Invasive Species Resources

Provides access to all site resources (alphabetically), with the option to search by species common and scientific names. Resources can be filtered by Subject, Resource Type, Location, or Source.

See also: Agricultural Brochures for more species
Plumas-Sierra Noxious Weeds Management Group (California).
See also: Agricultural Brochures for more species
Plumas-Sierra Noxious Weeds Management Group (California).
See also: Agricultural Brochures for more species

United States Department of Agriculture.

Agriculture Secretary Tom Vilsack today applauded research and protection efforts underway at the U.S. Department of Agriculture’s (USDA) Agricultural Research Service (ARS) and Animal and Plant Health Inspection Service (APHIS) to prevent the spread of African Swine Fever virus, which has been causing devastating losses to the swine industry across the globe. "USDA agencies are working together to protect U.S. livestock from foreign and emerging animal diseases that could harm our economy and public health," said Secretary Vilsack. "I am proud of the extraordinary research underway at the Agricultural Research Service to develop vaccine candidates to prevent African Swine Fever virus. In addition, the Animal and Plant Health Inspection Service has done tremendous work to establish protection zones to safeguard the entire U.S. swine industry."

African Swine Fever (ASF) was originally detected in 2007 in the Republic of Georgia and is known to cause virulent, deadly disease outbreaks in wild and domesticated swine. Since the original outbreak, ASF has had a widespread and lethal impact on swine herds in various countries in Eastern and Central Europe and throughout Asia. Although the virus is causing profound economic losses to the swine industry, there have not been any U.S. outbreaks.

U.S. Department of Agriculture.

Agriculture Secretary Tom Vilsack issued a United States Department of Agriculture (USDA) proclamation to recognize the designation of the week of June 21 – 27, 2021 as National Pollinator Week.

Pollinator species, such as birds, bats, bees, and other insects, play an important role in producing more than 100 crops grown in the United States. Honey bee pollination alone adds more than $18 billion in value to agricultural crops annually and are critical to ensuring our diets are plentiful with fruits, nuts, and vegetables.

Victoria Department of Jobs, Precincts and Regions (Australia). Agriculture.

Aquatic Invaders in the Marketplace.

Find non-invasive plant alternatives that may be appropriate in your region.

Aquatic Invaders in the Marketplace.

The AIM campaign that focuses on providing information and best practices to manage The Organisms in Trade (OIT) pathway. The OIT pathway is one of the main avenues by which non-native aquatic species become established in waterways. Many of the aquatic plants and animals available in the marketplace can negatively impact ecosystems, economies, and public health when introduced to new freshwater habitats. AIM was developed by a collaboration of researchers and outreach specialists led by Illinois-Indiana Sea Grant and the Illinois Natural History Survey.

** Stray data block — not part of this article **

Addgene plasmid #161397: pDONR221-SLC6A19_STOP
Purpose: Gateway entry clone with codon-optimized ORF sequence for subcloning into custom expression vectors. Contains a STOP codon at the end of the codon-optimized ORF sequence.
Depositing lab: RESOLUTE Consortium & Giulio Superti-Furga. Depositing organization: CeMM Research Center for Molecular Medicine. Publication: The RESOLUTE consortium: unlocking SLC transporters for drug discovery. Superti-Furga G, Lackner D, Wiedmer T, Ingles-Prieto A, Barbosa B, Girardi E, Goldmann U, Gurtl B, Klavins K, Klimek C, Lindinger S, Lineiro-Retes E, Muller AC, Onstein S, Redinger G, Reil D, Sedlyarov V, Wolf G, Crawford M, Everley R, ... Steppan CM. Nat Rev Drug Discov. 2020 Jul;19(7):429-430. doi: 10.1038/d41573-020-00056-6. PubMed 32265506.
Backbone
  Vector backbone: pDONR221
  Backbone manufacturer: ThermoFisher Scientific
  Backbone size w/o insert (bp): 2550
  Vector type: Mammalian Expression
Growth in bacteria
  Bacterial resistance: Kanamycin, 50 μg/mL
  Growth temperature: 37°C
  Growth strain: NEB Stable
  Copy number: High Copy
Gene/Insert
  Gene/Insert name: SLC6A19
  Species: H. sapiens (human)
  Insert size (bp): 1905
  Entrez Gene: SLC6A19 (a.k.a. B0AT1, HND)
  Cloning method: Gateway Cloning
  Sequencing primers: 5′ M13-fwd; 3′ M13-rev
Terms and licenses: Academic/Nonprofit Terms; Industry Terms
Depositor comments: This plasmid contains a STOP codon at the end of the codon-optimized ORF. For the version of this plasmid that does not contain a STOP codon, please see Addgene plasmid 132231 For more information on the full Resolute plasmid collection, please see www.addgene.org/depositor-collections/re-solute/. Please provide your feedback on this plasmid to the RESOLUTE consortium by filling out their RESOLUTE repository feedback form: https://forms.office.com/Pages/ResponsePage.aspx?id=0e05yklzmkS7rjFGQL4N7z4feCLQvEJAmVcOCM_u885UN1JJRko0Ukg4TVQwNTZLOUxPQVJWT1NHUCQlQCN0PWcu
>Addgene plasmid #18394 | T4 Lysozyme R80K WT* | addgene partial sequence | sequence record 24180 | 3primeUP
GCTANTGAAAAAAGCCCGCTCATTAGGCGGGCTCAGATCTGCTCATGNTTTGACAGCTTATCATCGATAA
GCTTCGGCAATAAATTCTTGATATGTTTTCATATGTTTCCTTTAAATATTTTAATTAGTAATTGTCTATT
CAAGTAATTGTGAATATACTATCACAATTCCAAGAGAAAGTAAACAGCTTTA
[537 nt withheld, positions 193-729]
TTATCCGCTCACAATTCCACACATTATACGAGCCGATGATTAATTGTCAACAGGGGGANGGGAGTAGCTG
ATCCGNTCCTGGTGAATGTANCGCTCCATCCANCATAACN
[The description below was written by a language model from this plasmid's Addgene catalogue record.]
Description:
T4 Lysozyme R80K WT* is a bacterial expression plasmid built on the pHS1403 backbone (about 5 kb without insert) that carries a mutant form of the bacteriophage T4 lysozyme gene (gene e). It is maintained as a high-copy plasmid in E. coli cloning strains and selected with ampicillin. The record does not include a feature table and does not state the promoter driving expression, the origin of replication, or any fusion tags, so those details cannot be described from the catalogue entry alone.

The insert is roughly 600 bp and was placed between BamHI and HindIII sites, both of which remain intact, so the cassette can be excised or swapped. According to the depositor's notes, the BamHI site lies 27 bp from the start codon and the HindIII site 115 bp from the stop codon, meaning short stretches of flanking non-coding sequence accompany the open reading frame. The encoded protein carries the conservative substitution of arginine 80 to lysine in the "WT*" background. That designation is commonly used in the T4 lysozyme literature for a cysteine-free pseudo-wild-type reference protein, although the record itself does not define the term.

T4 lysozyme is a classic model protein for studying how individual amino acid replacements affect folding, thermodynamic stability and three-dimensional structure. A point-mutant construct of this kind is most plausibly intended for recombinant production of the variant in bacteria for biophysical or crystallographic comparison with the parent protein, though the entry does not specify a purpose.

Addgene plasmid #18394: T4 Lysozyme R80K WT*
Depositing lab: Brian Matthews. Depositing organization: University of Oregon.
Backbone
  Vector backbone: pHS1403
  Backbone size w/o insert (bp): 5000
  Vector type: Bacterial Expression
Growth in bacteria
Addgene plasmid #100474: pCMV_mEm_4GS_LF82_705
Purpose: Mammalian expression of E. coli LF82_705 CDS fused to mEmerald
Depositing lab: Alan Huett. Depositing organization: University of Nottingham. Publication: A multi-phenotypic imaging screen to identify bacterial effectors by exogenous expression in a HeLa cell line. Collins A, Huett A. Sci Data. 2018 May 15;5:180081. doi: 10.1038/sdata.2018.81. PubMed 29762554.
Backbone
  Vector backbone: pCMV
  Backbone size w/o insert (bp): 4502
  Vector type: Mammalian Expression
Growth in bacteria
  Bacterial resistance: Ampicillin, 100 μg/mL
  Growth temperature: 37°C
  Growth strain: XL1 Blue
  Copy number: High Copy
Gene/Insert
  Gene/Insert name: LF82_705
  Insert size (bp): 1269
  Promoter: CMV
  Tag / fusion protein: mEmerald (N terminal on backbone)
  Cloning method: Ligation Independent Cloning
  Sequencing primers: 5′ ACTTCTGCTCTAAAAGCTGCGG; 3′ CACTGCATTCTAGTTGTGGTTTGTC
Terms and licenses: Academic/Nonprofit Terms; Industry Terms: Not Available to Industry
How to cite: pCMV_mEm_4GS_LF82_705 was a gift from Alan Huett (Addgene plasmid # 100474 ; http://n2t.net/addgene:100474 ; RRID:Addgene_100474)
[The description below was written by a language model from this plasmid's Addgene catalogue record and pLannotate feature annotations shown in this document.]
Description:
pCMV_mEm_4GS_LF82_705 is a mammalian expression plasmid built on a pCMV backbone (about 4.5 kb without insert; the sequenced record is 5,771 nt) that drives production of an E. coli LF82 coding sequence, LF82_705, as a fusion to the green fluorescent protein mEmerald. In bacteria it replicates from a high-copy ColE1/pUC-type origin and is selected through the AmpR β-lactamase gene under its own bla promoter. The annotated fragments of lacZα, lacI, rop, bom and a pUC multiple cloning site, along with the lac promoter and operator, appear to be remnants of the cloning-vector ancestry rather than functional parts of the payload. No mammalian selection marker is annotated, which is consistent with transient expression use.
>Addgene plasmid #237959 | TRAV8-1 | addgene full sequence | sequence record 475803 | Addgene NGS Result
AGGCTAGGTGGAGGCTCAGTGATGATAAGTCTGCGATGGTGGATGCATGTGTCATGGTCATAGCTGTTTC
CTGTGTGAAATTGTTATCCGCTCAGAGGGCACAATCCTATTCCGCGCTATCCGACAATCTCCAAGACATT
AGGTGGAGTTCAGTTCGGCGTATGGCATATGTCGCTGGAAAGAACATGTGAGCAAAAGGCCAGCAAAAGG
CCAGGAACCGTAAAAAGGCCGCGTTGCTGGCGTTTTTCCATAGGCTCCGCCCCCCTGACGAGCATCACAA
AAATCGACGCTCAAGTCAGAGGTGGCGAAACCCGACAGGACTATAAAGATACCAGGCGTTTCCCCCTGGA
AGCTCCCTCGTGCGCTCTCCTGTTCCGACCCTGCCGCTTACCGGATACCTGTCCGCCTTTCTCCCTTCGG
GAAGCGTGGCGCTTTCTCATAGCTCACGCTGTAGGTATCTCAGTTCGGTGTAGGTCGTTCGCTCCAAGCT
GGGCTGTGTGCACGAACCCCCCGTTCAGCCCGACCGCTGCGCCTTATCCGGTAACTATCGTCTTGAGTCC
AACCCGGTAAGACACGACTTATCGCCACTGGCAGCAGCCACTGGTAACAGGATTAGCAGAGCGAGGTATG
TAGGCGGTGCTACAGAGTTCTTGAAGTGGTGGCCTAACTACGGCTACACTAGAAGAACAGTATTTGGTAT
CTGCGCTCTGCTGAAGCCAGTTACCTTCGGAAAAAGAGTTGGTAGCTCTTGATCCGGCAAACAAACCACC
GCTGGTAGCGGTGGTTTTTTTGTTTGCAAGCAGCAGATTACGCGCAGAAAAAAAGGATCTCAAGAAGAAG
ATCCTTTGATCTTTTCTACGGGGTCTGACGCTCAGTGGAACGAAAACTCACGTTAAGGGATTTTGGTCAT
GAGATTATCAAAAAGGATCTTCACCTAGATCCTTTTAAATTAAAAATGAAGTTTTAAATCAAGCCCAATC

Aquatic Invaders in the Marketplace.

A variety of organizations have developed educational materials on AIM. They can be used to learn more and teach others about these harmful plants and animals.

Aquatic Invaders in the Marketplace.

Predicting the next invasive species allows us to take action before they reach our waterways—an economically and environmentally smarter approach than responding after they’ve arrived. To get a jump on potential invaders, scientists have developed methods that pinpoint the risk a species poses to specific environments based on factors like history of invasion, its ability to survive in similar habitats, and how difficult it is to control. Using these tools and the information they provide, natural resource managers, environmental educators, and individuals who buy and sell live aquatic organisms can make more informed decisions on how to protect their waterways from potential AIM.

Aquatic Invaders in the Marketplace.

Search for State & Federal regulations by species name and by jurisdiction (Federal or State).

Aquatic Invaders in the Marketplace.

Contact the relevant federal or state agency contacts for more information about AIM and/or regulations.

University of Florida. Institute of Food and Agricultural Sciences.

See also: IPM Florida - Invasive Plants for more publications

Pennsylvania Fish and Boat Commission.

See also: Aquatic Invasive Species for more action plans

Pennsylvania Fish and Boat Commission.

See also: Aquatic Invasive Species for more action plans

Pennsylvania Fish and Boat Commission.

See also: Aquatic Invasive Species for more action plans

University of Minnesota. Minnesota Aquatic Invasive Species Research Center.

It has been a wild year with lots of challenges, but MAISRC is still here and working as hard as ever to develop research-based solutions to reduce the impacts of aquatic invasive species in Minnesota. MAISRC hopes the research highlights included in the report will surprise, inspire, and give you hope.

University of Minnesota. Minnesota Aquatic Invasive Species Research Center.

This ID book contains tips for identifying a number of aquatic invasive species (AIS) that are considered high-risk to Minnesota waters, as well as some common native lookalike species. The 3rd Edition of the guide was released in 2021and includes information for aquatic and wetland plants, invertebrates, and fish. The ID book can be accessed by downloading a printable version, or you can purchase it through the University of Minnesota Bookstore, or you will receive a copy if you become an AIS Detector.

University of Minnesota. Minnesota Aquatic Invasive Species Research Center.

University of Minnesota. Minnesota Aquatic Invasive Species Research Center.